By STEVE PERSALL
Times Film Critic
The Runaways isn't just about rock 'n' roll; it is rock 'n' roll, as loud, sexy, sometimes sloppy and ultimately exhilarating as the music can be. It also feels a bit taboo, with guitar goddesses under legal age barreling through backstage naughtiness previously reserved only for grown men.
That was the gender-moshing hook for the Runaways, a lurid concept band turning the rock 'n' roll boys club on its pierced ear in the mid 1970s. "Jail (dirty adjective) bait! Jackpot!" says the wigged-out impresario foisting them on the world, a generation before Amber Alerts and To Catch a Predator would make that highly questionable judgment.
Writer-director Floria Sigismondi leaps into this cultural minefield with abandon, but not recklessly. She's dealing with rock history here, with details as important as the music. The Runaways is crammed with telling '70s sights and sounds; spray painting a makeshift shirt hailing the Sex Pistols (or perhaps just the word "sex") says as much about the era's hormonal compass as the stuttering double entendre of Cherry Bomb.
Sullen punk Joan Jett (slouching dead ringer Kristen Stewart) and peroxide princess Cherie Currie (Dakota Fanning, growing into her talent) are a couple of latchkey kids destined to become rock icons. Both are introduced to womanhood by very different passages: a first menstruation dripped on a Hollywood boulevard by virginal Cherie, and sexually curious Joan demanding the right to buy and wear a man's leather motorcycle jacket.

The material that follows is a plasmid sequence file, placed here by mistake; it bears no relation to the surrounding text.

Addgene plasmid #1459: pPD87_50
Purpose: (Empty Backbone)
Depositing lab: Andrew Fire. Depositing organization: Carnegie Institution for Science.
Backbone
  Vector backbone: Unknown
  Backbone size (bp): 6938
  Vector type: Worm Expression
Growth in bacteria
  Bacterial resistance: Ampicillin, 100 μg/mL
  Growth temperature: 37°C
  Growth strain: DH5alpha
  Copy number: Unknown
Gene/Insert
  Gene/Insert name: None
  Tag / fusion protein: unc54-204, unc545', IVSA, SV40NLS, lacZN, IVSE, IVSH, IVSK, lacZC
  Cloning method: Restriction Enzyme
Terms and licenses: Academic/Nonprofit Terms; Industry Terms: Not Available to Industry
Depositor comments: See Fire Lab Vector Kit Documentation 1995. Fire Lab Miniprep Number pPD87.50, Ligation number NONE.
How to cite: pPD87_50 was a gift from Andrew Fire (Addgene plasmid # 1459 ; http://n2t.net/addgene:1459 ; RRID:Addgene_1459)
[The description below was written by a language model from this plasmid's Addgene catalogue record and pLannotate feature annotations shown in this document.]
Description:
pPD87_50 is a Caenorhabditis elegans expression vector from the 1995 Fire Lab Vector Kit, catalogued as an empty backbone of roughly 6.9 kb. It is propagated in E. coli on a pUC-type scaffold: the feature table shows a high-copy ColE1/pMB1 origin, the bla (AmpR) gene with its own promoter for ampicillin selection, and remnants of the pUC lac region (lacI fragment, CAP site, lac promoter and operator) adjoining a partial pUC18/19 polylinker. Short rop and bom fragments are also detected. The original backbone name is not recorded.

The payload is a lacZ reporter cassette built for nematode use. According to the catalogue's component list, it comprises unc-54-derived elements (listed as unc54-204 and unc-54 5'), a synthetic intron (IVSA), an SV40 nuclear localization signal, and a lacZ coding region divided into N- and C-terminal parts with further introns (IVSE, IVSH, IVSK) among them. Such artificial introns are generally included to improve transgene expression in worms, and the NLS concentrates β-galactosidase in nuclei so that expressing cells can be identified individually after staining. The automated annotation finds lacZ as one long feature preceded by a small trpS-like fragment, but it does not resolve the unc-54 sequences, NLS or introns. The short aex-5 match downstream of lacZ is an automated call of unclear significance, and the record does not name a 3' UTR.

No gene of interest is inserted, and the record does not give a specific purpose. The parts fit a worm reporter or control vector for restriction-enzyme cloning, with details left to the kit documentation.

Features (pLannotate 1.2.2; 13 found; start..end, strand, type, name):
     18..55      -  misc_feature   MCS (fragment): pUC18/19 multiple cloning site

Neither is a real musician yet, but each is a rebel. Cherie flips off hecklers at a school talent show while lip synching and dressing like her idol, David Bowie. Joan tweaks her beginning guitar teacher's square curriculum with a bawdy version of On Top of Old Smoky. Good music biopics offer such fascinating obscurities rather than trampling familiar turf, like Ray and Walk the Line.
The girls' nowhere lives intersect when rock promoter Kim Fowley (an astonishing Michael Shannon) rounds out his jailbait idea, stashing the band in a camper/cocoon from which a heavy-metal butterfly will emerge. It's also the setting for the film's best extended sequence, when Cherie stupidly brings a Peggy Lee song to audition for the band.
Fowley is livid, which is a condition Shannon takes in scarily amusing directions throughout The Runaways. He orders Cherie out of the trailer so he and the band can make up a song for her to try, which turns out to be the carnal teen anthem Cherry Bomb. Cherie nearly quits after hearing what she's expected to sing. Fowley bullies her into doing it again and again until it sizzles — a peek inside a ragged creative process that movies haven't shown before because there's only one Runaways.
I wish Sigismondi displayed as much uniqueness in the third act, which gets hijacked by vices and band friction that are rock's occupational hazards, and movie cliches. But for the first hour, The Runaways is a sonic, sensual tribute to a band that broke rules without even caring or realizing they existed. This movie is only rock 'n' roll, but I like it.
Steve Persall can be reached at firstname.lastname@example.org or (727) 893-8365. Read his blog, Reeling in the Years, at blogs.tampabay.com/movies.